Photos used in the website by John Vachon, courtesy of the Library of Congress
By William Attewell
Using a keen eye and his camera John Vachon documented life in the early days of the Village of Greendale for the Farm Security Administration. His vivid black and white photographs provide us with an invaluable and unique insight to everyday life in Greendale in 1939.
It is a true treat to see Vachon’s historic visual images of the Village of Greendale and they are preserved by the Library of Congress. I encourage you to see them for yourself, simply Click Here and then enter “Greendale” into the search field.
Born in 1914 in St. Paul, Michigan Vachon originally worked as a filing clerk for the Farm Security Administration. There Roy Stryker, the head of the Information Division of the Farm Security Administration was ever evangelical about his agency’s photographs and urged Vachon: “When you do the filing, why don’t you look at the pictures.”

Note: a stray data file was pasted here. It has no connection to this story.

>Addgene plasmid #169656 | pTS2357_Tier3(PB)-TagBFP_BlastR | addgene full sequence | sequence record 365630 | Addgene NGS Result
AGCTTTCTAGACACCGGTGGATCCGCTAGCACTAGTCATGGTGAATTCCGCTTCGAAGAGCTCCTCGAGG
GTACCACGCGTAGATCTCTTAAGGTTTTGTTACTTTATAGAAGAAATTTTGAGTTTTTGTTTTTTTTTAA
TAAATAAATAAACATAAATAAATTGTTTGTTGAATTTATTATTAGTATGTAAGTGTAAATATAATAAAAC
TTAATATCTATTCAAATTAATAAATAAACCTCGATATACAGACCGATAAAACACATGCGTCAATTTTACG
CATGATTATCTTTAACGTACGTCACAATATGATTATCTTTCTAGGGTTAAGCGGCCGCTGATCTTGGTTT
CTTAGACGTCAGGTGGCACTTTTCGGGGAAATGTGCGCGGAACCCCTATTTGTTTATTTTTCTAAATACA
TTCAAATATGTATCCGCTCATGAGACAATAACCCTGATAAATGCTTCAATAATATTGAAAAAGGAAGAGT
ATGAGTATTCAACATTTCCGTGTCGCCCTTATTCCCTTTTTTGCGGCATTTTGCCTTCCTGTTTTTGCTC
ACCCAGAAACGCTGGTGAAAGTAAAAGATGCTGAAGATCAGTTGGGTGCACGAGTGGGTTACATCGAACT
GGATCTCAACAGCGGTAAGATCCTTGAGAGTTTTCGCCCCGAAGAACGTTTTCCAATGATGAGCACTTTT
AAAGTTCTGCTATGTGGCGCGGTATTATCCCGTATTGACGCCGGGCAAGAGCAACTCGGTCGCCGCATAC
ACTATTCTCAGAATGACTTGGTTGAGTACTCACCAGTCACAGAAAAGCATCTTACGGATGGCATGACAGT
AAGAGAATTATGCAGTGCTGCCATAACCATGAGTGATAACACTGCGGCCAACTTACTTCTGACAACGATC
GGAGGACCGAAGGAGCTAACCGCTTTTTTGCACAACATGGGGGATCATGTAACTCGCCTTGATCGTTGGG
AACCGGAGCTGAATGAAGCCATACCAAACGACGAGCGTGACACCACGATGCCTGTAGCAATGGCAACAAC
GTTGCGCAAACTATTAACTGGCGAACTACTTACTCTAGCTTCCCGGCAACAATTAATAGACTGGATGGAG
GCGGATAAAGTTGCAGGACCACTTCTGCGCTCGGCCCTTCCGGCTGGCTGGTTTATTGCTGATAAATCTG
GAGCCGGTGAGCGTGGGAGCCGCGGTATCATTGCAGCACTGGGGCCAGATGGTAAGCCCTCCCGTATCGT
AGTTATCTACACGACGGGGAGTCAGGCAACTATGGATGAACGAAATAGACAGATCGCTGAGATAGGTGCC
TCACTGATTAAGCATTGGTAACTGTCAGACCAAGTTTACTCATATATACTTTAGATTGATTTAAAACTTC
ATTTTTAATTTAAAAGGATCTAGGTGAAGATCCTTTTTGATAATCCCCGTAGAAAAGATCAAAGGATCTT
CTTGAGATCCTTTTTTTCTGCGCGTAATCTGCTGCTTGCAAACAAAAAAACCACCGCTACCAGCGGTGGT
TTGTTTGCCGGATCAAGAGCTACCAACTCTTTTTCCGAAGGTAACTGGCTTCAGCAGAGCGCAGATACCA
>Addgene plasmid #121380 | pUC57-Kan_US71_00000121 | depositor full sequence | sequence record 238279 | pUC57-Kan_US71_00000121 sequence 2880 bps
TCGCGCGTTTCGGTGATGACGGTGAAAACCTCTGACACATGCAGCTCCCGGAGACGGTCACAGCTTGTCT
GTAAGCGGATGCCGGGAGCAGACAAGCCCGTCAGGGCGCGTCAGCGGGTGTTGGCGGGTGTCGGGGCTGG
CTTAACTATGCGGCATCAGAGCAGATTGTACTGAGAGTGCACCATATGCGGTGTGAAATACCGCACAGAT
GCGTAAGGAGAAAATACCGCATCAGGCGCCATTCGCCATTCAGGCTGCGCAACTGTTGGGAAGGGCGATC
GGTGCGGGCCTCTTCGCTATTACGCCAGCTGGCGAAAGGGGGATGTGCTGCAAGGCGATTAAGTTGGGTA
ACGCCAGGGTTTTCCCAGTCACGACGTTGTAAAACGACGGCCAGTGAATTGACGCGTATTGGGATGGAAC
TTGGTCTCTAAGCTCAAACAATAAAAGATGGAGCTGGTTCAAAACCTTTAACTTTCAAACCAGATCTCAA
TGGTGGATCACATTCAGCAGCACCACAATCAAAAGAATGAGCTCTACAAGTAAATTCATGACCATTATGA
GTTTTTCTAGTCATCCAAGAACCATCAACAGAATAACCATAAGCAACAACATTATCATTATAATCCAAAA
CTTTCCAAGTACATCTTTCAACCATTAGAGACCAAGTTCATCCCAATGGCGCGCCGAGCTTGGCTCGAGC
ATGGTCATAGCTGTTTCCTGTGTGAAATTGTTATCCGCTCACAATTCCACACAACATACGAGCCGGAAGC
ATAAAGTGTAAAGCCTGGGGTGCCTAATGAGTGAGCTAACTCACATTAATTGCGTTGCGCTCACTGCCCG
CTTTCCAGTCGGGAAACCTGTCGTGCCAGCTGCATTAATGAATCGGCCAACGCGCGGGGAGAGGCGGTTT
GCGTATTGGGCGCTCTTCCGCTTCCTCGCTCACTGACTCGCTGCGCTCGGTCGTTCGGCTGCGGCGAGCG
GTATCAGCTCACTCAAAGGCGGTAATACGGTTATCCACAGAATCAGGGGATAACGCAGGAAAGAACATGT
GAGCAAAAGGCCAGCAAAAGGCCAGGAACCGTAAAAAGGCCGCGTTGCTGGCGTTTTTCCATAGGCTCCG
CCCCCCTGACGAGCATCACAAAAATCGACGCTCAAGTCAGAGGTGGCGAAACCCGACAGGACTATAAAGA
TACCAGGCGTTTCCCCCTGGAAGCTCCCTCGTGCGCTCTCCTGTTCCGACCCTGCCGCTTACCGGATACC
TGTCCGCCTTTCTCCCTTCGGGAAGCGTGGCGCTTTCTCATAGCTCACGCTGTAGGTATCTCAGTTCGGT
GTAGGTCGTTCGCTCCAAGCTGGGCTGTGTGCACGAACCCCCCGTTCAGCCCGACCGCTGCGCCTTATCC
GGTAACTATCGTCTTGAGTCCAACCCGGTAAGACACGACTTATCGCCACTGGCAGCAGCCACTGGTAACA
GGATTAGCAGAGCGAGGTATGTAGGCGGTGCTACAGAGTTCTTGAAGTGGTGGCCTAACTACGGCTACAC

By 1937 Vachon had looked enough to want to make photographs himself. In October and November 1938, Vachon traveled to Nebraska on his first extensive solo trip. He photographed agricultural programs on behalf of the FSA’s regional office and pursued an extra assignment from Stryker: The city of Omaha.
In 1939 he traveled to Wisconsin where he took photographs of the iconic Greendale original homes and village life
The hallmark of his style of photography is the portrayal of people and places encountered on the street, unembellished by the beautifying contrivances used by calendar and public relations photographers.
Following his stint at the FSA, Vachon continued his photography career, working for the United Nations and magazines such as “Life” and “Look.” He died in 1975 in New York City.